In divided votes, NC legislature OK’s another primary delay
Published 11:46 pm Wednesday, January 19, 2022
By Gary D. Robertson
RALEIGH — A divided General Assembly agreed Wednesday to delay North Carolina’s already postponed primaries by another three weeks, with Republicans citing uncertainty surrounding their new redistricting maps for the date change.
But with the legislation approved on party lines by the House and Senate, and Democratic Gov. Roy Cooper telling lawmakers they should leave delay decisions to the state Supreme Court, the odds that the delay becomes law appear long. GOP majorities in both chambers are not veto-proof.
The bill now heading to Cooper’s desk would set the primary date for party nominations for U.S. Senate and House, the legislature and scores of judicial and local positions for June 7. Primary runoffs would be held either July 26 or Aug. 16, with the latter date used statewide should a second-place primary finisher for any federal post ask for a runoff.
Cooper has not stated directly whether he would veto the bill, but said early Wednesday that “I don’t think they should be moving the primary day.”
“We need to let the courts decide this and figure it out,” the Democratic governor told Spectrum News 1 in an interview. “The legislature does not need to butt in to the voting process.”
The primary date, as set in current law, would have been March 8, but the Supreme Court postponed the primary last month to May 17 so redistricting litigation could work its way through the legal system.
A panel of three trial judges last week refused to throw out the congressional and legislative maps drawn by GOP General Assembly leaders in November. That decision was appealed to the Supreme Court, where the justices set for oral arguments for Feb. 2.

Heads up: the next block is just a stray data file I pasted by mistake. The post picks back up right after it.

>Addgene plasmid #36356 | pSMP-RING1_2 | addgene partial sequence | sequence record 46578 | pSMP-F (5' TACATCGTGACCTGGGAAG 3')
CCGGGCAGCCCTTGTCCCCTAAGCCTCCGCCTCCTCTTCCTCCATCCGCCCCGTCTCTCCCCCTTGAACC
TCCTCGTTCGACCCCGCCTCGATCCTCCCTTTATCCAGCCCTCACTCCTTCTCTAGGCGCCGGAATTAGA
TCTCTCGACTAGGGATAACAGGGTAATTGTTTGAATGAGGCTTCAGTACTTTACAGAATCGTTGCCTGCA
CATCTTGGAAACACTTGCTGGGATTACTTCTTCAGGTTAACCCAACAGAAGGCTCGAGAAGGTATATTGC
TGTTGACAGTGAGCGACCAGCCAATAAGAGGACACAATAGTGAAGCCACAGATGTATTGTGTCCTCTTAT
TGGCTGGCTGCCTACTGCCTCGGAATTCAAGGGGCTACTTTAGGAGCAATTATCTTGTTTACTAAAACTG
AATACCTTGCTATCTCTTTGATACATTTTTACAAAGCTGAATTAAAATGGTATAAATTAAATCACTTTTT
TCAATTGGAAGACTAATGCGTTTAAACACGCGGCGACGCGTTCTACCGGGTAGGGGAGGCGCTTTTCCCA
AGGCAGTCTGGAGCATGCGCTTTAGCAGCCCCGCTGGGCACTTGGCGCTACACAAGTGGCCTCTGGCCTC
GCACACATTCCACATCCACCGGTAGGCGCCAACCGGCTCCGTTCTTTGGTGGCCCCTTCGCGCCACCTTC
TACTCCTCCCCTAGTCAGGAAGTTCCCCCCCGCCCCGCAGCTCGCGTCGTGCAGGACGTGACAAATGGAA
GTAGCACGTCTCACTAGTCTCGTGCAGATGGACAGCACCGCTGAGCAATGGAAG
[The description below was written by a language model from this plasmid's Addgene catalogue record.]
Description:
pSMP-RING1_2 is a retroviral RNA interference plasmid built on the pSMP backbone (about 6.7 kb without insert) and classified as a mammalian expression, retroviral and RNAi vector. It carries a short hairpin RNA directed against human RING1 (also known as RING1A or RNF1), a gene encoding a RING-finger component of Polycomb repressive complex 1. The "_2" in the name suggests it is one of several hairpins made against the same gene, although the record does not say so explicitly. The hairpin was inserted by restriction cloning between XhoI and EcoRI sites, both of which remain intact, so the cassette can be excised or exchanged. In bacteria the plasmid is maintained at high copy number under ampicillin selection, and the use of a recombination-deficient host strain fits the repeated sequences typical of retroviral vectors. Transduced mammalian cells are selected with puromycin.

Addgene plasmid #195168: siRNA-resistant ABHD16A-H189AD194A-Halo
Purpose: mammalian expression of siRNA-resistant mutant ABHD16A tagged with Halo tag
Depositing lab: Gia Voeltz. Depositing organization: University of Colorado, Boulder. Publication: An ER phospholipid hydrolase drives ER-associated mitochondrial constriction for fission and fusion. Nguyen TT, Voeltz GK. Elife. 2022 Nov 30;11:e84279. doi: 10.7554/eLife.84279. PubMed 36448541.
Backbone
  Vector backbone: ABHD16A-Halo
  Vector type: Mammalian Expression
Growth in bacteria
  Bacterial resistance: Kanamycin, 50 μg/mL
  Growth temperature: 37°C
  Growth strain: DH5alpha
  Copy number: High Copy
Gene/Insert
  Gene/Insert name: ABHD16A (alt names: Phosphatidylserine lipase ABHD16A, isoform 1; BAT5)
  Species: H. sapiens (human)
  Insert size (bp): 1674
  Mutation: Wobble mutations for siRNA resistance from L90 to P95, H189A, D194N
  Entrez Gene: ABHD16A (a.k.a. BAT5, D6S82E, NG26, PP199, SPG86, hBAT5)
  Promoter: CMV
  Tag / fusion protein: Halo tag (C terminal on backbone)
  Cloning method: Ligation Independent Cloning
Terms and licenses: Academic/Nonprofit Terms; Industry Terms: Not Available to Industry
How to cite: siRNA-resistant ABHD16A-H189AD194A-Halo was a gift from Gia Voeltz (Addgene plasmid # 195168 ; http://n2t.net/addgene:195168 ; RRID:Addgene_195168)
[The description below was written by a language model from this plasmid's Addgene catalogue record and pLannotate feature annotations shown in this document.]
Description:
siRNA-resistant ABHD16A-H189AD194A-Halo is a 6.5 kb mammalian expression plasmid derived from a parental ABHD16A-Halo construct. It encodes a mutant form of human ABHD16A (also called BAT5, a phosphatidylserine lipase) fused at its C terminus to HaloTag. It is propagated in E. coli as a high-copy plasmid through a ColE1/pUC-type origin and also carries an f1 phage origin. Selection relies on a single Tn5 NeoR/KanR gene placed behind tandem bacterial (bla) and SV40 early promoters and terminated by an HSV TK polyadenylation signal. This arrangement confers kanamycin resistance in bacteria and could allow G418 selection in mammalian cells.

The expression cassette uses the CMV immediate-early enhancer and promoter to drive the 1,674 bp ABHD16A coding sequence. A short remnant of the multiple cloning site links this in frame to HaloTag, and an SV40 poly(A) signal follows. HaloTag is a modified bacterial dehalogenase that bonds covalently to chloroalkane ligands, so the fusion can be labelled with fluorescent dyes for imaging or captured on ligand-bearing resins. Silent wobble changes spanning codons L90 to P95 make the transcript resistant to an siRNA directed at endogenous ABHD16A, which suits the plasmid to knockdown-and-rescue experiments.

Republicans proposing the change just two days ago said a further primary delay is needed to reduce confusion with a tight schedule as the state awaits the court’s decision on the maps.
Feb. 18 is the date in which the State Board of Elections says maps need to be finalized to allow for an orderly May 17 primary. And should the justices strike down districts as illegal partisan or racial gerrymanders, the law gives the legislature no less than two weeks “to remedy any defects” before the court could impose its own substitute plan.
“Confusion would occur if the Supreme Court rules on Feb. 17, and what’s the public going to do, what are candidates going to do?” asked Sen. Warren Daniel, a Burke County Republican shepherding the bill. “So this just … takes that issue off the table and sets a reasonable schedule out in the future.”
Legislative Democrats, who strongly oppose the redistricting plans, say it’s best for the Supreme Court to decide on any schedule change — like it already did once — even if they uphold the maps. The candidate filing deadline also would be delayed to April 1.
“If judges set a timeline, judges don’t react real well when you start playing with the timeline,” Rep. Robert Reives of Chatham County, the House minority leader, said during floor debate. “Let’s see what the courts do and once the courts do what they do, then react at that point.”
If Wednesday’s bill does not become law, a problem remains with elections for municipalities that are still governed by a 2021 law to hold runoff or general elections in late April. Wednesday’s measure would delay those elections to the broader statewide runoff date.
While Republicans say they remain confident in the legality of their maps, registered Democrats hold a 4-3 seat advantage on the Supreme Court. That heartens legislative Democrats, however, who sound confident district lines will be struck down and redrawn. Reives said he’s confident the court would give lawmakers enough time to redo districts.
Litigation challenging the maps contend Republican legislators violated the state constitution by drawing lines that likely will result in the GOP winning 10 of the state’s 14 U.S. House seats and preserving state House and Senate majorities in almost any political environment. In contrast, statewide elections are usually closely divided.
The three-judge panel wrote Jan. 11 that while there was clear evidence of “intentional, pro-Republican partisan redistricting,” it was not the place of the judiciary to alter the political fairness of maps that the constitution says is left to the legislature to draw.
Nearly 30 House members absent for Wednesday’s session voted instead by proxy, as was allowed for months during the COVID-19 pandemic. The Senate only allowed in-person voting.